The answer to any leadership challenge starts from within. The difference between a good leader and a great leader lies in the level of personal empowerment you feel. Great leaders see themselves as having the ability to impact an outcome and believe they are creators of their own reality, not victims to circumstances around them.
Often, we see team members sit back and wait for “someone” to lead and take charge of a situation. They expect someone else to drive an initiative, preferring to be a follower and wait for direction. Too often individuals point the finger at others instead of recognizing that when you have your figure pointed at someone, three fingers are pointing back at you. It’s easy to criticize the work of others, much harder to jump in and tack action yourself. A lack of action tends to be rooted in fear of failure, fear of being vulnerable, fear of looking stupid, or fear of being wrong or seen as weak. All this fear-based behavior is a way to protect the ego.
Great leaders have just enough ego to know who they are and stand tall with confidence and strength, yet also have the humility to look inward towards self-awareness and self-improvement. This balance is hard to find, but great leaders who do are driven to show up every day as the best version of themselves.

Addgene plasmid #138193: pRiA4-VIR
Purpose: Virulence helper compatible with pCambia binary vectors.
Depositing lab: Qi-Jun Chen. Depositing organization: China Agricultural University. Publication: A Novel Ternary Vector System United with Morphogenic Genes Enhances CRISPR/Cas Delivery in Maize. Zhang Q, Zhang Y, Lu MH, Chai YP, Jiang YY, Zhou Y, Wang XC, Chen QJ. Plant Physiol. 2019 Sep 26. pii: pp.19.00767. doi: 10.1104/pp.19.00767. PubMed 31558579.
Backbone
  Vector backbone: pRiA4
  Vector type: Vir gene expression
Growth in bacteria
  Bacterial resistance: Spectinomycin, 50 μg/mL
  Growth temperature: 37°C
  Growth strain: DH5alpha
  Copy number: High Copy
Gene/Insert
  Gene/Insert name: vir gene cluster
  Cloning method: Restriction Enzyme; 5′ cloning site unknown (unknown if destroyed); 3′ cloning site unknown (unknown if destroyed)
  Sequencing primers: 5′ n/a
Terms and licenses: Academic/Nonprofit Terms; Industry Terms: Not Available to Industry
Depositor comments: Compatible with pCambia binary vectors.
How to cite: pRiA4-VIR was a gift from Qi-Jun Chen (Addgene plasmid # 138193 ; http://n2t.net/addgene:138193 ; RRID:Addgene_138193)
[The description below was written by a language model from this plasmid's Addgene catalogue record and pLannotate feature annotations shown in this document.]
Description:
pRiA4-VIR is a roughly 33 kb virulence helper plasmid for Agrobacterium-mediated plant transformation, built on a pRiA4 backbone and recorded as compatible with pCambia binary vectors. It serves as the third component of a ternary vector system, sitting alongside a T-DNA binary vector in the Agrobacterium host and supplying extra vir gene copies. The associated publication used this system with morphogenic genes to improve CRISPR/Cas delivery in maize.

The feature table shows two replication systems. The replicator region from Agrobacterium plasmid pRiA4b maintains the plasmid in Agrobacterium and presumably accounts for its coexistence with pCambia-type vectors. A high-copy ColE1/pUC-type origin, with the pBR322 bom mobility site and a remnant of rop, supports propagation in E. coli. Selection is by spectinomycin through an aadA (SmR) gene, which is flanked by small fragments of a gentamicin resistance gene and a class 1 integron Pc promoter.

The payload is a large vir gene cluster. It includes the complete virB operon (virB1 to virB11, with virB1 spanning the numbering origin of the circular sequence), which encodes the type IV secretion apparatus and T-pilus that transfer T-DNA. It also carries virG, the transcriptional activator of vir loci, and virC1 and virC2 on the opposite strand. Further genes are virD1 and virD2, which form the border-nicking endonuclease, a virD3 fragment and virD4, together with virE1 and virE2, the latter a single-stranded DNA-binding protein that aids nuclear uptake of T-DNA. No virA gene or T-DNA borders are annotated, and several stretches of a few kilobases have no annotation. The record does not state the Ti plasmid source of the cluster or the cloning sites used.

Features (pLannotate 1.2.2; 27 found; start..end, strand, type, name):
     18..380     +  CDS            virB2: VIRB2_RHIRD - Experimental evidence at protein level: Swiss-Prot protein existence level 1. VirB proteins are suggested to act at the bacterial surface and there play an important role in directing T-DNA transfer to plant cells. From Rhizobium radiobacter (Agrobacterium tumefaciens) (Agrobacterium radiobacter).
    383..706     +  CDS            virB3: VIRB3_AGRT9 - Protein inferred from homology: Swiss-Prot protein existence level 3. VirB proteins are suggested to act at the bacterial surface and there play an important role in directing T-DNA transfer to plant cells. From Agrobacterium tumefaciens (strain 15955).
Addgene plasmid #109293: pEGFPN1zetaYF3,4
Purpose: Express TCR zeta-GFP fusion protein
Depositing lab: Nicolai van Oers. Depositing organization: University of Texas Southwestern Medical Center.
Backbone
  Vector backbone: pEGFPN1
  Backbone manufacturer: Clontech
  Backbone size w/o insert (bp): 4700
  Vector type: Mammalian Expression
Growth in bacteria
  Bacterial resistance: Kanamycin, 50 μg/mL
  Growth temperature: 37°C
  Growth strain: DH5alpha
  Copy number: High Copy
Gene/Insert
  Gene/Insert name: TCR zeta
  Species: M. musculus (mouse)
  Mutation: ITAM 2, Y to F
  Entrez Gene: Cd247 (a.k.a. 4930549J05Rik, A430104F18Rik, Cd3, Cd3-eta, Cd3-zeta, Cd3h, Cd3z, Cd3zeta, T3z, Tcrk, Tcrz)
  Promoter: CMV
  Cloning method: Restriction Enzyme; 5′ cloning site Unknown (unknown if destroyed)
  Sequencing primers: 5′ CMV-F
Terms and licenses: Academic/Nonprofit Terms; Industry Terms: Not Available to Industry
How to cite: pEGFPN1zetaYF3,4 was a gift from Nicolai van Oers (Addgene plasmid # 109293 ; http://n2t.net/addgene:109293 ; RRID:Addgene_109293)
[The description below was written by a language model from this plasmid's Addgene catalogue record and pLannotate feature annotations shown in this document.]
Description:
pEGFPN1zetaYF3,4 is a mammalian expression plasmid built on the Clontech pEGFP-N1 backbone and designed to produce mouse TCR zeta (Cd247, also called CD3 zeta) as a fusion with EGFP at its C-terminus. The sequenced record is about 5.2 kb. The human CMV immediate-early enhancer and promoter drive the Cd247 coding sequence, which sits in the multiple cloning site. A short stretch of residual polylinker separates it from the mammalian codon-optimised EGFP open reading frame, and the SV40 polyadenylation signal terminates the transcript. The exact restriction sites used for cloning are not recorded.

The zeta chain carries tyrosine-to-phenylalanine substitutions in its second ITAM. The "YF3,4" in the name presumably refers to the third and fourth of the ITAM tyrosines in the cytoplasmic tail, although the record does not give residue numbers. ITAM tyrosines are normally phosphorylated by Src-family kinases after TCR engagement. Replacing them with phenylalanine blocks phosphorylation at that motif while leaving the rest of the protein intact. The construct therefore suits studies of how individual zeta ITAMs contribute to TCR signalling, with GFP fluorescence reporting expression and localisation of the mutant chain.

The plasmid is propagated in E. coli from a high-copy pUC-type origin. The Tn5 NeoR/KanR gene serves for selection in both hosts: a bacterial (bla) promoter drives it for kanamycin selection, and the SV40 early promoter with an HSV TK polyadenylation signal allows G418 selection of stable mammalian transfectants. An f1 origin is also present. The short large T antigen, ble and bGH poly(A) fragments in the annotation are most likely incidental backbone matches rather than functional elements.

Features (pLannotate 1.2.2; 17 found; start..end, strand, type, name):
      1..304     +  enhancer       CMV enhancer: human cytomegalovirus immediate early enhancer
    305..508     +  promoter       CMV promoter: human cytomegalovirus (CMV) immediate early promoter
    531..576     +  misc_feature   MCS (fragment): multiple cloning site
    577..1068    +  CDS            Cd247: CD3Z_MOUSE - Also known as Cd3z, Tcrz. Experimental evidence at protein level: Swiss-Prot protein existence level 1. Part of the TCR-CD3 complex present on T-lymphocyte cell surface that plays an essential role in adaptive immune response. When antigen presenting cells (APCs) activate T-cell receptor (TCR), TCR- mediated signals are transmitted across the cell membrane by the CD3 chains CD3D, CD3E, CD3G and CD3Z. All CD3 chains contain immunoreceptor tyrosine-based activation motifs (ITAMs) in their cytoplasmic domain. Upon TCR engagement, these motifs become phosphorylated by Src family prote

You are the most powerful force for change in an organization. Great leaders have learned to harness their personal power and are willing to challenge themselves first before they cast blame or criticize others. When great leaders are frustrated and not getting the results they want, they begin by asking themselves these questions instead of pointing the finger:
1) Clarity – Leadership is about setting a vision so staff know where they are going. Staff come to work with good intentions of wanting to help an organization, and too often leaders don’t define what excellence looks like. Set a clear vision with clear priorities and A-players will strive to reach that result.
2) Communication- It’s critical for leaders to be able to speak in a way that an individual can best understand, adapting their communication style to the person in front of them. Having a vision is worthless if a leader can’t communicate that vision and inspire the team around them.
3) Accountability- Top leaders hold staff accountable because they care more about staff reaching their full potential and living the purpose of the organization then they care about being liked. A-player employees thrive in an environment that challenges them to show up the best version of themselves every day.
Have you harnessed the power of ONE, the power of YOU? Executive coaching is a tool top leader use to tap into their personal power to effect change. Attend our Leadership Is About You workshop to get better results!